Heather finally arrived two nights ago. After a night in Guatemala City we hired a minivan for the hour-long trip to Antigua. I now have the ability to post photos, so take another look below for some pictures I've been saving up for two weeks. We've spent the past couple of days here just wandering randomly. Today we came across this enormous old church [photos: 1 2 3 4 ]. I wish I could tell you more about it, but it was a random find. The hostel we're staying at has the nicest, fastest computers I've seen anywhere - a perfect place to upload photos. It's a buck an hour for the internet, which is the most expensive I've yet seen. In general, this town seems much smaller than Xela and much cleaner. The streets are wider and the people wealthier. Fewer stray dogs. I'm running out of time, but want to leave you with one last shot of Heather at her finest. Cheers.

“Guatemala: June 2”

  1. Anonymous Anonymous Says:

    From your pictures it looks kind of muggy - I mean it looks like there is high humidity. When you encounter local people how would you describe typical encounters: Friendly? curious? Have you been in a situation where you were expected to pay bribes? I wonder if the payoffs/brides are so common place locally that it can be kind confusing for the traveler. I seem to recall that the sweatshops of the region are in danger of loosing out to the new sweatshops in parts of Asia (e.g. china) I suppose local industry is probably off the beaten path. Do you have plans to visit the Yucatan? I imagine the language and cultural barriers are huge walls do you find yourself reluctantly but necessarily spending more time with other foreign travelers with english conversation abilities? How would you describe the breakdown in the mix of travelers by nation (i.e. 50% German, 3% North American, etc...). Do you find there are places or times when you don't feel safe? Have you met any Westerners that are living in the region and if so what are they doing besides studying Spanish or spreading the Gospel.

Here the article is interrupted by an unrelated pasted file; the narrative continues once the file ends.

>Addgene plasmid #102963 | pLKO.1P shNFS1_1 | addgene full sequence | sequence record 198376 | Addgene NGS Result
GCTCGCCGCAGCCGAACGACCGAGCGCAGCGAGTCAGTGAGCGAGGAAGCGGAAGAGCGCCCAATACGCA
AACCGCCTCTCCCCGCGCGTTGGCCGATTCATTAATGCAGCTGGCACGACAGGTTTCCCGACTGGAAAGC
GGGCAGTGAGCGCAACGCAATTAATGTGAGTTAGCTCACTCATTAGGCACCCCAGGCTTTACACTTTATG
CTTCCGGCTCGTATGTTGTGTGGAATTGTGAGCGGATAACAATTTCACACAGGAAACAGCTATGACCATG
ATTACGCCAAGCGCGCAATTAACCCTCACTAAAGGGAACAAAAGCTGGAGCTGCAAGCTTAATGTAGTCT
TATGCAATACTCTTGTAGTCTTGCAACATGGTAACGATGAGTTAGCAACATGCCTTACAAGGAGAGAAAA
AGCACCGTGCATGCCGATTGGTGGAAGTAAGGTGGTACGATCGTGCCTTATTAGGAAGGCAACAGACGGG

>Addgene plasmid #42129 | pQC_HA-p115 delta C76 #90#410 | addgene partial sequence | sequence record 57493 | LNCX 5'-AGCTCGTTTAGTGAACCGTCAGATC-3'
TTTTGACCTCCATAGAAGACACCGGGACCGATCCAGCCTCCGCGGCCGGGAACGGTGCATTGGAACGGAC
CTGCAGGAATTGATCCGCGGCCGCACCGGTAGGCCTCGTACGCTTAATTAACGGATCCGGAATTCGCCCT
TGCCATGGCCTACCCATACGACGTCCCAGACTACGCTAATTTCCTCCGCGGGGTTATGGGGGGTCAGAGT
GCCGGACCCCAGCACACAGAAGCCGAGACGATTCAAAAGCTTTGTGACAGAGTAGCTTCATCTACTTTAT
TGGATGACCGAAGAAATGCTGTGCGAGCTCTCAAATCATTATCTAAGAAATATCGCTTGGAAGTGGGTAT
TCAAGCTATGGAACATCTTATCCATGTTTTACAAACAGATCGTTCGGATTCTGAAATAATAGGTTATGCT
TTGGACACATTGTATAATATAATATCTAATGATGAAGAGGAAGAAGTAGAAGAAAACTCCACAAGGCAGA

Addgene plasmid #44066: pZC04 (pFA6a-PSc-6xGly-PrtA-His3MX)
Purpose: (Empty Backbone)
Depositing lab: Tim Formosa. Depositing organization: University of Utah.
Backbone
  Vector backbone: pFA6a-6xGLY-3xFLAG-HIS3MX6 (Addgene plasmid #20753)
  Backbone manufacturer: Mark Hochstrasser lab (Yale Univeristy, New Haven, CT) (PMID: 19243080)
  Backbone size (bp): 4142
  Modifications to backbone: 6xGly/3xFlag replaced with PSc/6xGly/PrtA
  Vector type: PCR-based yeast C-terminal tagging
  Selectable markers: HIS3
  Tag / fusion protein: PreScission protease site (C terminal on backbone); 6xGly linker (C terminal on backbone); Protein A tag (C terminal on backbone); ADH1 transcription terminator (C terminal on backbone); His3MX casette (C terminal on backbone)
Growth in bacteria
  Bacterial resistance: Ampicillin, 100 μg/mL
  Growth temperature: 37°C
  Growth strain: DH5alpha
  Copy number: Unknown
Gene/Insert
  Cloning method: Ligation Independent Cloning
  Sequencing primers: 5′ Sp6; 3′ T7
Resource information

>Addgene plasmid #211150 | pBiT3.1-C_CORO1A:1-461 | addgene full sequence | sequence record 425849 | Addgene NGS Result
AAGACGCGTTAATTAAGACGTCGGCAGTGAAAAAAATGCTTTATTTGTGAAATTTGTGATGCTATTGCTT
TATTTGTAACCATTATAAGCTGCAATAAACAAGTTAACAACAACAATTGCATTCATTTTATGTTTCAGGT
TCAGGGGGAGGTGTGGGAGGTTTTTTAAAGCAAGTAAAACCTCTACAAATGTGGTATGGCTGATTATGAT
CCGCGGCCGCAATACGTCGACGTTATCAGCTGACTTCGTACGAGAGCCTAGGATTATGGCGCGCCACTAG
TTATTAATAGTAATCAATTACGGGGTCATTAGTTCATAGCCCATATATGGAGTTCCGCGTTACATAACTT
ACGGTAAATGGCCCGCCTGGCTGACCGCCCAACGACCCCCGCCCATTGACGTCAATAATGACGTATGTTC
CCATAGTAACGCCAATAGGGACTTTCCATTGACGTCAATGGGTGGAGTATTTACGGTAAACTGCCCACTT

Random "Heart of Darkness" quote courtesy of google of course :

    "I did not betray Mr. Kurtz--it was ordered I should never betray him--it was written I should be loyal to the nightmare of my choice. I was anxious to deal with this shadow by myself alone--and to this day I don't know why I was so jealous of sharing with anyone the peculiar blackness of that experience."

    Eagerly awaiting more corespondents Mr. Larson

    -i.e.

  2. Anonymous Anonymous Says:

    who is that handsome fella with brown hair?!?!?!
    keep the pictures coming. -joanna

  3. Blogger Jeff Says:

    IE: Hi amigo. It is a bit muggy, but particularly on that volcano. Every afternoon in Xela sees a predicatable downpour of rain. Antigua and Coban have been less muggy, even though the Coban area is surrounded by ¨"cloud forests."

    The people in the service industry have been very kind here, and the random people on the street show varying degrees of curiousity. Most are indifferent to us, though. I do see some evidence of "gringo prices" (we pay more, they pay less), but no signs of bribery. I have heard that bus drivers often pay protection fees to local gangs (gangs are huge problem here). Buses and bus stations are frequented by pickpockets, so those are the places where we excercize the most caution. Most cities are safe during the day and fine for groups at night (the capital seems to be the exception. So far, no problems though. Knock on wood.

    Local industry does seem to struggle, but the parts that we´re seeing are mostly very small-scale production (artisans, agriculture, retail, tourism) for local markets and much of the stuff they´re selling comes from other places (including the U.S.).

    Yes, we´re surrounded by travelers. I´ve met several from the Netherlands, a few from Australia, a good bunch from the U.S. and England, and only a few from other countries (Switzerland, Canada, Germany, Luxumburg, Japan). Most of our Spanish comes out with the tour guides, teachers, and waiters that we encounter (frequently). A two-month trip is on the short side for most travelers, many go for 6 months to a year. One young English guy lives on Utila Is. in the Carribean and teaches SCUBA diving. Another who sold herbal remedies and bulk spices to natural food stores around the U.S. has retired to Xela and leads treks for a non-profit in that region. Of course, missionaries (Mormon, Mennonite, etc.) are here and there as well.

    I´ll take your Heart of Darkness with me down the Rìo Dulce in the days to come. Cheers.